Longleaf pine forests once dominated the southeastern Coastal Plain, but only 3% of this forest type remains today. Restoring longleaf pine forests is an important regional management goal. Two ways land managers restore the ecology of this forest type are by planting longleaf pine seedlings and prescribed burning to simulate natural fire regimes.
A new University of Florida study found that longleaf pine seedlings are highly resistant and resilient to fire. This study used a prescribed burn simulator to create fires of varying fire intensity (temperature) during each of the four seasons. For winter, fall, and spring burns, fire intensity did not affect longleaf pine seedling survival or growth. For summer burns, seedling survival was low after high intensity burns.
“The management implications are that longleaf pine seedlings can be burned anytime of the year as long as summertime burns occur on lands that are burned at a two-to-three-year interval,” said Daniel Brethauer, the study’s lead author.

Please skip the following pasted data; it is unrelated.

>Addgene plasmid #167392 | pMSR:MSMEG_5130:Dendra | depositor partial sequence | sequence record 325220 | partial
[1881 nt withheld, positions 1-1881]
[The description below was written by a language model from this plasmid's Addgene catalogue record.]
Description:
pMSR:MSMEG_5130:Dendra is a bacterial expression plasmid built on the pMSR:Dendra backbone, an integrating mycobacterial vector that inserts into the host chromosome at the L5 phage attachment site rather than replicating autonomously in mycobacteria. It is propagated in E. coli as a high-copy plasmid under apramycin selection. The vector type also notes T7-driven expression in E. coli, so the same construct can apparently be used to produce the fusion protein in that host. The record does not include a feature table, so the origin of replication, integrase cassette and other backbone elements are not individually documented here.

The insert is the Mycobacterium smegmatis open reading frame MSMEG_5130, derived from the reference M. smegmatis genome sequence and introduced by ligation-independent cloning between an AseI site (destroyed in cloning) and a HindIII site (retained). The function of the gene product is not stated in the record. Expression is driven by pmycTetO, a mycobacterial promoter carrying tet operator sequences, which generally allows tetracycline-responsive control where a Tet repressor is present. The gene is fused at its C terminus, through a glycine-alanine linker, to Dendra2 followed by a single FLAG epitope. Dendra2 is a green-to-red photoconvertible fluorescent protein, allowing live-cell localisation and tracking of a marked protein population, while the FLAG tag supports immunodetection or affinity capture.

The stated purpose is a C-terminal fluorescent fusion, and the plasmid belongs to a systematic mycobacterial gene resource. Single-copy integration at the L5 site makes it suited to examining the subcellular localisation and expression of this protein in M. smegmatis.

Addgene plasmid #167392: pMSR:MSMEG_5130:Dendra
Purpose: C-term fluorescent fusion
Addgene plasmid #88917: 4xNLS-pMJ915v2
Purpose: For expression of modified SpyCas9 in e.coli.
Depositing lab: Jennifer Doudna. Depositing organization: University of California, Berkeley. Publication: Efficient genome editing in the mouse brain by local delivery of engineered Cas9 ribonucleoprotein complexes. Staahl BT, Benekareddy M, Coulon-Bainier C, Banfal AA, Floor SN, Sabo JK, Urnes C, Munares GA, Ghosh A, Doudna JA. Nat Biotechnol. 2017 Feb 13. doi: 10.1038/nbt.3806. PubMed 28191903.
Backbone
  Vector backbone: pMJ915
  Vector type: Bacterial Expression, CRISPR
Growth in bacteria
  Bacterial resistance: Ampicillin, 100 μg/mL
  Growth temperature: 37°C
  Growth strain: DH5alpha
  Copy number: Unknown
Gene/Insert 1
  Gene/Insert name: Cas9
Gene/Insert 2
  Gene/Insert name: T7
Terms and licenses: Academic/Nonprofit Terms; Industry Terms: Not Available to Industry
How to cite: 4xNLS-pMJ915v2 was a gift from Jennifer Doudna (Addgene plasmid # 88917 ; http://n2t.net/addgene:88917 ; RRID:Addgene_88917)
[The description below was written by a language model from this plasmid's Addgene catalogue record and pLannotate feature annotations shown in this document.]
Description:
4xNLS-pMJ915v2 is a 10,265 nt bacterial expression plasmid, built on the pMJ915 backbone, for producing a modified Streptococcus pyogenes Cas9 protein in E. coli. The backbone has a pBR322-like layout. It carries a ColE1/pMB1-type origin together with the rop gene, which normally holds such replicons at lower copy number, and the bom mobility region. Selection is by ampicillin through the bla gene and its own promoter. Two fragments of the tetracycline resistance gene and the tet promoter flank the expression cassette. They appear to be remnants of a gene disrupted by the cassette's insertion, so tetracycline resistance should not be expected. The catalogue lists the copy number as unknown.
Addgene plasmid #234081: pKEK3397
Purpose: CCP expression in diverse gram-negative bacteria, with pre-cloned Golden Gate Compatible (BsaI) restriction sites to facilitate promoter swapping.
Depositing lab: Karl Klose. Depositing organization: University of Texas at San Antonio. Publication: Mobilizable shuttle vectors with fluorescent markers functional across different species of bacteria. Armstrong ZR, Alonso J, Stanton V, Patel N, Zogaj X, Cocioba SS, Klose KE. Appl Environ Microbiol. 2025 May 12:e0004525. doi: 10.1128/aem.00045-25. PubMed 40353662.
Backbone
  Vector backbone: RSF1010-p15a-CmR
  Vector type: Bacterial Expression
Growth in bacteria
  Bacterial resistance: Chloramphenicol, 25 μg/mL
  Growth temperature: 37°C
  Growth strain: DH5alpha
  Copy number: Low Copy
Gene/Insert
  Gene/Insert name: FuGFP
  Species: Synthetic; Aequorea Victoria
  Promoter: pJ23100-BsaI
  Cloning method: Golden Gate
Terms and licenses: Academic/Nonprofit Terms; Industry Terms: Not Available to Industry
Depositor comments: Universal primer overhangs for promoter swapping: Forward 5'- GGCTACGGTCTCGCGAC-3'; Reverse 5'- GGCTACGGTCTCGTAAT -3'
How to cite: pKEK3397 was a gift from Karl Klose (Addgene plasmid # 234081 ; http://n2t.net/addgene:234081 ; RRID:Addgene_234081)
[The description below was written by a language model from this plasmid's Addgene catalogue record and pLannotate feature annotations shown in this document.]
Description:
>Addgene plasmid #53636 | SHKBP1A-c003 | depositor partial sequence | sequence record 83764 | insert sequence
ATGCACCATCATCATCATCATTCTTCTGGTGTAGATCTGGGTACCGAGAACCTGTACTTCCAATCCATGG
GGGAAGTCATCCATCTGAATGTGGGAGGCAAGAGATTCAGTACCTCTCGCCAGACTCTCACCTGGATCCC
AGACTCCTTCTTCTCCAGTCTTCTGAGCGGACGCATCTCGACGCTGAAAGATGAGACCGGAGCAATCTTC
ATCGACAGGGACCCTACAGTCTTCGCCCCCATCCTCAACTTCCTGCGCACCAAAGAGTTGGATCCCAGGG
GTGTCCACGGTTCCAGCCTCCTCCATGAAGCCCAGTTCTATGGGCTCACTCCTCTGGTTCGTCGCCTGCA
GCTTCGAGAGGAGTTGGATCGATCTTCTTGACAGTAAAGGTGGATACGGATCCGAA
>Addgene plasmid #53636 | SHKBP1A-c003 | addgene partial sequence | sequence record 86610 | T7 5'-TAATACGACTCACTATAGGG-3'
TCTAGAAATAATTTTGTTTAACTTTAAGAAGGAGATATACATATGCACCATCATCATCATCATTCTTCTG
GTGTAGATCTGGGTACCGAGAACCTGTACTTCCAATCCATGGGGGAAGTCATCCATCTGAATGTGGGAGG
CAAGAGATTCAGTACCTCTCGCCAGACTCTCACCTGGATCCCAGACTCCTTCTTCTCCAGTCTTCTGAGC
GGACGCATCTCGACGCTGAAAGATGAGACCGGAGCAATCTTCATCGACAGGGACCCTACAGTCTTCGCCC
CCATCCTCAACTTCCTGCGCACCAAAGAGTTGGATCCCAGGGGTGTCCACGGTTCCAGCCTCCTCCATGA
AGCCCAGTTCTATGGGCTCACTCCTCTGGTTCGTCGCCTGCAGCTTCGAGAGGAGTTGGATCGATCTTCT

The study was completed as part of Brethauer’s research for his Master of Science degree in forest resources and conservation from the UF/IFAS School of Forest, Fisheries, and Geomatics Sciences (SFFGS). Brethauer completed both his master’s and undergraduate studies at the UF/IFAS West Florida Research and Education Center in Milton, Florida.
Brethauer co-authored the study with his advisor, Ajay Sharma and Jason Vogel, both SFFGS faculty and members of ProForest, a multi-institutional collaboration based at UF that has research, extension, and education programs focused on forest health and resilience; as well as Deborah Miller, a professor in the Wildlife Ecology and Conservation Department, and Edzard van Santen, a professor in the Agronomy Department.